Web design is just like fashion in that every passing season brings along a new trend. Sometimes these trends stick around (the skinny jeans of the internet) and sometimes they are quickly stashed away at the back of the web design wardrobe, like a dodgy pair of metallic gold leggings.
The biggest trend in web design at the moment is flat design, which you may recognise from the Windows 8 operating system (and the soon-to-be WordPress.com dashboard, previewed this week). Not to be outdone, Apple have followed suit, doing away with drop shadows and glassy buttons in the iOs7 – a big change in direction for Apple, who almost single-handedly started the ‘skeumorphic’ trend.
When done well, flat design looks simple and modern, making it particularly appropriate for digital brands (although I’m not the only one who thinks the flat ebay logo looks boring and corporate compared with its old jumbled, mixed-case lettering). But when done badly, flat design is a disaster. This pub sign represents everything that is wrong in the design world at the moment.
Quaint English pub signs are no place for cutting-edge, trendy design; the result is a ‘garage forecourt’ effect: boring, generic, characterless. Luckily, locals protested and a replacement, painted pub sign is soon to follow!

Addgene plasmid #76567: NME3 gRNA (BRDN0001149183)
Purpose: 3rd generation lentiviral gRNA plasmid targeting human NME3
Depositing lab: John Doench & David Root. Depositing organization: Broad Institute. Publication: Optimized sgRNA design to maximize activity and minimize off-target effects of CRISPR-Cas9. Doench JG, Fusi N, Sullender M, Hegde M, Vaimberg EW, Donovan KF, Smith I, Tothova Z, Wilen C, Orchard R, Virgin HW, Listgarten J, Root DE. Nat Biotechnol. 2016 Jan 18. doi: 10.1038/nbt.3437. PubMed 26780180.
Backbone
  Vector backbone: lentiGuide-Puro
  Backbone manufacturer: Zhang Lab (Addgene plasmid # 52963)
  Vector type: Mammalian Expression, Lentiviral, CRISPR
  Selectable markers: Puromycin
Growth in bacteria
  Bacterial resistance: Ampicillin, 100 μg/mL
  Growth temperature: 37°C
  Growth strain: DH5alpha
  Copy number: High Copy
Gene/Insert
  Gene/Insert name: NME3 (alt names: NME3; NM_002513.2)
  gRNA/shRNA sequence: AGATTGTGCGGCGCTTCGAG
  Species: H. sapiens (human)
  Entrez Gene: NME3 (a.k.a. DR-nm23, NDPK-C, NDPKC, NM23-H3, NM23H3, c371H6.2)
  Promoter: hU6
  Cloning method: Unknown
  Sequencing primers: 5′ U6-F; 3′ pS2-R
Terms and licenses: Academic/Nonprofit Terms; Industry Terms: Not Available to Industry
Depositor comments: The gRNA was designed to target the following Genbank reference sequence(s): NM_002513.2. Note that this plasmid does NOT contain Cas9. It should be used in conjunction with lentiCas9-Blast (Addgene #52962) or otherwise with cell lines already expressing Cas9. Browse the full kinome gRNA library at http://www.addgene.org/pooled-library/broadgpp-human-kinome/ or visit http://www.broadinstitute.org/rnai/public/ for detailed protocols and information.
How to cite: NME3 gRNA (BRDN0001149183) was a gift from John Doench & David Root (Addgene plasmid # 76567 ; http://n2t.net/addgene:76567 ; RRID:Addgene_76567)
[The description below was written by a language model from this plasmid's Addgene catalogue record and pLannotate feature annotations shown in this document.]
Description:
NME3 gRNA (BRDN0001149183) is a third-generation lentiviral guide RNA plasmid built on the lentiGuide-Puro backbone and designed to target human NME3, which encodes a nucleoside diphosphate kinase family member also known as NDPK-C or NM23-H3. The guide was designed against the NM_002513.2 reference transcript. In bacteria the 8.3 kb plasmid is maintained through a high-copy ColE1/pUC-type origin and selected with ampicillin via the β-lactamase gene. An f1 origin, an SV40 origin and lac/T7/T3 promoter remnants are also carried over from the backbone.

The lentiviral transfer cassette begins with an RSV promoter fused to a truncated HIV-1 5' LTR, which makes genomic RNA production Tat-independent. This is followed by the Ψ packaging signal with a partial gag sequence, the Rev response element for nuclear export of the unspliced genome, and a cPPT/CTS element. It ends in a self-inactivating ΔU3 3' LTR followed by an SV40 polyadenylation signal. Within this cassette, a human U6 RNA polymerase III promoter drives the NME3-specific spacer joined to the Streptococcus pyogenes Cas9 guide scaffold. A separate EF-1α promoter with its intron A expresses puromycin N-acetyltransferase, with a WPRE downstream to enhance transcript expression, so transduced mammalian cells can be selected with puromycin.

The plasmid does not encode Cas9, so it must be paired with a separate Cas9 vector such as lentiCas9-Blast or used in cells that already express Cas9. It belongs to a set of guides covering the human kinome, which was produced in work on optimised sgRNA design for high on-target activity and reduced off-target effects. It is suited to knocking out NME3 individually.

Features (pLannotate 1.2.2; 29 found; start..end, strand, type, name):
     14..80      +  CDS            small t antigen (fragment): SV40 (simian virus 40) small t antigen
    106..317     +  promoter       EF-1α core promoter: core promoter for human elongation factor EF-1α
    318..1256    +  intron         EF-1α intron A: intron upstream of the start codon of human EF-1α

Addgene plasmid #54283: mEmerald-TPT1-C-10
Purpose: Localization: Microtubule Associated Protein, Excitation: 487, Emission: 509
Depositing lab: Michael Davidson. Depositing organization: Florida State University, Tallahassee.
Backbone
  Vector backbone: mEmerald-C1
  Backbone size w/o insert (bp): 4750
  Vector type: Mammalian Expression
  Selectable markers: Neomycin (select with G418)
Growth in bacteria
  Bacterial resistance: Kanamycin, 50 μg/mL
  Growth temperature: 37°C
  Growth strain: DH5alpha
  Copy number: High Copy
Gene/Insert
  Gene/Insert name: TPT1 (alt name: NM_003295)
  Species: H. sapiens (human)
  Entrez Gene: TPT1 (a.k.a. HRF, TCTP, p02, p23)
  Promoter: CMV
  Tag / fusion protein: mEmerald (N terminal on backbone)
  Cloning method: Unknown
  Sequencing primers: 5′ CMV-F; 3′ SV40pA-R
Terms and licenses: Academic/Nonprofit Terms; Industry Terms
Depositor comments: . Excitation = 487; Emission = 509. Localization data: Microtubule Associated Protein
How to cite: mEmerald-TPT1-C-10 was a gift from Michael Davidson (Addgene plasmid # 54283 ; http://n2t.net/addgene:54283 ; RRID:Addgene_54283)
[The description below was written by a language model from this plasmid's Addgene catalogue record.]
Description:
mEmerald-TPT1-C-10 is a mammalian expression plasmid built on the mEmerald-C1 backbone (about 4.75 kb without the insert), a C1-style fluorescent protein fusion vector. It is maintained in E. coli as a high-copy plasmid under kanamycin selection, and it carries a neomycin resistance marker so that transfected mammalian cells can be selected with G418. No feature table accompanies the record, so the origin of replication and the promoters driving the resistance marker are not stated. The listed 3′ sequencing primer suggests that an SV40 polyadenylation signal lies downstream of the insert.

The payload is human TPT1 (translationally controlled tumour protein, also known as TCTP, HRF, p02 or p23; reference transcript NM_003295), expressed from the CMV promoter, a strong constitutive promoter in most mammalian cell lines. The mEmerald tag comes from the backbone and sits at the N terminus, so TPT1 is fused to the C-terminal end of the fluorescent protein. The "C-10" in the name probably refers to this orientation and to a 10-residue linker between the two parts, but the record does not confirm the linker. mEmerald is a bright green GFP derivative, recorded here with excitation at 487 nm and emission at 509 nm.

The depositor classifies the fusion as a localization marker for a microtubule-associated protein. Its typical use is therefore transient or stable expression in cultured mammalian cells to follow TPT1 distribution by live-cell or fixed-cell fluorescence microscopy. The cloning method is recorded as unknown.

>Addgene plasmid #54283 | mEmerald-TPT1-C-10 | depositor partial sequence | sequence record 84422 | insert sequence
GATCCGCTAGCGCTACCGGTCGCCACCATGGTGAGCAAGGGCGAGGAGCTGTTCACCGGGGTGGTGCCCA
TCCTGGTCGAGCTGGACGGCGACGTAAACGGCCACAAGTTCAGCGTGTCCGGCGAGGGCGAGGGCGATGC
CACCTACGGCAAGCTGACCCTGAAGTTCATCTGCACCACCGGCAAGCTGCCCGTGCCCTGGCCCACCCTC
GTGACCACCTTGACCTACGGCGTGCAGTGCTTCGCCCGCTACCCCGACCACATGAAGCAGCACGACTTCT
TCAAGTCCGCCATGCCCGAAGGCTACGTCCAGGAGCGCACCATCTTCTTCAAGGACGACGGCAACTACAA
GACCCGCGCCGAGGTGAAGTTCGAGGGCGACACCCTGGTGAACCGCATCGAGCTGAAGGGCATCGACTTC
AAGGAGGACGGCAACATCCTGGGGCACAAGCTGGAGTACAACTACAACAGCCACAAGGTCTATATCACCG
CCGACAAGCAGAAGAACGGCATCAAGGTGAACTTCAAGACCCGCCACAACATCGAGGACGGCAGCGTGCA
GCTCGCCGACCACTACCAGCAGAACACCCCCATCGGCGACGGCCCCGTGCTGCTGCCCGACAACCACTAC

Even though flat design has its place online, I think to some extent flat design limits creativity. As well as this, most people with a basic grasp of Photoshop could design a flat logo – so paying a fortune to a design agency for something you could make yourself just doesn’t make sense. It’s only a matter of time until brands figure that out.
As well as this, the limits of flat design make it especially difficult for designers to leave their unique stamp. By its very nature as a minimalist style, there is only so far that flat design can go. If brands want to set themselves apart from the competition, they need to be more creative in their design.
As flat design takes over, we will become nostalgic for techniques neglected since the advent of Creative Suite. What I predict (and hope) we will see in the not too distant future is a return to artisan design techniques:
- Typeface designers will revive handwriting / script styles. No two people’s handwriting looks identical; nor should two brand fonts!
- Logo designers will try their hand at old techniques such as Victorian-style engravings or cameos.
- A picture is worth a thousand words – in the days before literacy, shopkeepers would advertise their products with a pictorial sign. Text in brand logos may disappear completely and be replaced with images.
- Detail will be the new simple. Brands will trade in minimalism for a more interesting visual experience.
With Microsoft and Apple leading the pack in flat design, I’m sure this trend will continue for a while yet. But once it’s over, I hope that hand-drawn and image-based design will take its place, creating a more diverse, visually inspiring web.